Sulphur-free fuel could increase overall CO2 emissions

The European oil refining industry has raised questions about the wisdom of further reductions in fuels' sulphur content. The president of the industry's trade association has stated that "any further tightening of fuels quality … will have adverse effect on [refineries'] CO2 emissions".


The world’s car manufacturers have recently issued a new World Fuels Charter, calling for supply of fuel with very low sulphur content (see related story). Europia, the association representing European oil refiners and retailers, is concerned that supplying such fuel would lead to much higher electricity consumption at refineries and therefore an increase in CO2 emissions.

Europia also points out that fuel retailers need to be assured that low-sulphur fuels will be in high enough demand to justify the cost of making them available widely.

“The car industry is indicating that it needs these ‘enabling’ fuels, but it’s being rather reticent about what its new technologies are,” a Europia spokesperson told edie. “The new technologies haven’t been assessed by anyone other than the car manufacturers themselves.”

What Europia wants is a “scientific and structured programme” which would investigate the final environmental benefit and cost-effectiveness of low sulphur fuels.

Speaking at the World Fuels Conference, Europia’s president Jean-Paul Vettier told his audience that European refineries had improved their energy efficiency by one percent each year for the last 10 years. But he warned that “the production of these enabling fuels requires more complex and energy consuming processes [and] this will result in additional CO2 emissions from the refineries. Thus, this extra CO2 production needs to be balanced against the saving expected at the vehicle level”.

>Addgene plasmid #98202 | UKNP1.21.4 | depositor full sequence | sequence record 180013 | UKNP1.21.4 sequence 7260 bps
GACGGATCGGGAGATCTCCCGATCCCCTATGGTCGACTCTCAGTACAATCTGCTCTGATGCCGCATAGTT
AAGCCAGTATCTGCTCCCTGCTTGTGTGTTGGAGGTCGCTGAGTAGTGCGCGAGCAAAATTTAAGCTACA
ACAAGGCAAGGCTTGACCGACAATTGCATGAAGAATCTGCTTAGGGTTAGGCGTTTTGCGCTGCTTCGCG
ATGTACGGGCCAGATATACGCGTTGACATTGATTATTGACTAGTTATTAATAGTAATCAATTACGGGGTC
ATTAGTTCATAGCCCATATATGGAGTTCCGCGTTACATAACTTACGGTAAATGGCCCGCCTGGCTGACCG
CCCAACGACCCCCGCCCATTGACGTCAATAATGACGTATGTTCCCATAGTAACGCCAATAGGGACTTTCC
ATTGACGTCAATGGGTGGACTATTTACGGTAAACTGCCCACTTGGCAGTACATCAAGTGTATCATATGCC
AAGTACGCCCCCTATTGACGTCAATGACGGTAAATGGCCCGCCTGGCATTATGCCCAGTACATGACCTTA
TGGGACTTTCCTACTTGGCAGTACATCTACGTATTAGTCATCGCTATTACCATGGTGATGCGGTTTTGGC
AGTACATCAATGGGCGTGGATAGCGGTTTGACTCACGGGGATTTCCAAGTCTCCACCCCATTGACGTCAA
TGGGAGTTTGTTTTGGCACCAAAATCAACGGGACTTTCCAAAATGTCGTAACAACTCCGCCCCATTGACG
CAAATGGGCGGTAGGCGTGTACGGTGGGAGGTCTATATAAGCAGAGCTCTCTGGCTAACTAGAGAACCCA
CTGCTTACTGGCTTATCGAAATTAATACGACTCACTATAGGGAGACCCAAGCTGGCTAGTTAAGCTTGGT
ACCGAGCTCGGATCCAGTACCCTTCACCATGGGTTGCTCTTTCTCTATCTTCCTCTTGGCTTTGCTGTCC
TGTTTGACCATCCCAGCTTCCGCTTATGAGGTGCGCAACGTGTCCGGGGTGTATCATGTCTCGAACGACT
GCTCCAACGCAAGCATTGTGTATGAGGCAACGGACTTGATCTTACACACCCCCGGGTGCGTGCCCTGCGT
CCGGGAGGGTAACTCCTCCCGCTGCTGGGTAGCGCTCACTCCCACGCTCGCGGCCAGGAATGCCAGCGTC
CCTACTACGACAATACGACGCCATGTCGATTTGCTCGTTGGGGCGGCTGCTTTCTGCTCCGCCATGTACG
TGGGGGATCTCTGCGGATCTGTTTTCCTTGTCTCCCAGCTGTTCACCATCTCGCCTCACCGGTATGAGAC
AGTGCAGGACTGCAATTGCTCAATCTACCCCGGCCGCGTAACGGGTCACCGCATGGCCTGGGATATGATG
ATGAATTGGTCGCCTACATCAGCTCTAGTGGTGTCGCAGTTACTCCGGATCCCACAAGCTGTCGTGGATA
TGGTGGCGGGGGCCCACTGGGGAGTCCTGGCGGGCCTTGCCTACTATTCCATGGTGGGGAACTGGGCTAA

Asked by edie whether car manufacturers are showing signs that they will consider the risk that changes to fuels could increase global greenhouse gas emission, the Europia spokesperson would not comment, other than to say that the World Fuels Charter “is a list of what the car industry would like. It’s a political document and the manufacturers have a voluntary agreement [with governments] to reduce vehicle emissions. So perhaps the question is ‘Does the Charter assist them in meeting that agreement?'”

If part of the World Fuels Charter’s aim is to assist the car industry in meeting its GHG emission targets, then it’s no surprise that European oil refiners are asking questions about whether the Charter will make their own GHG emission reduction efforts more difficult.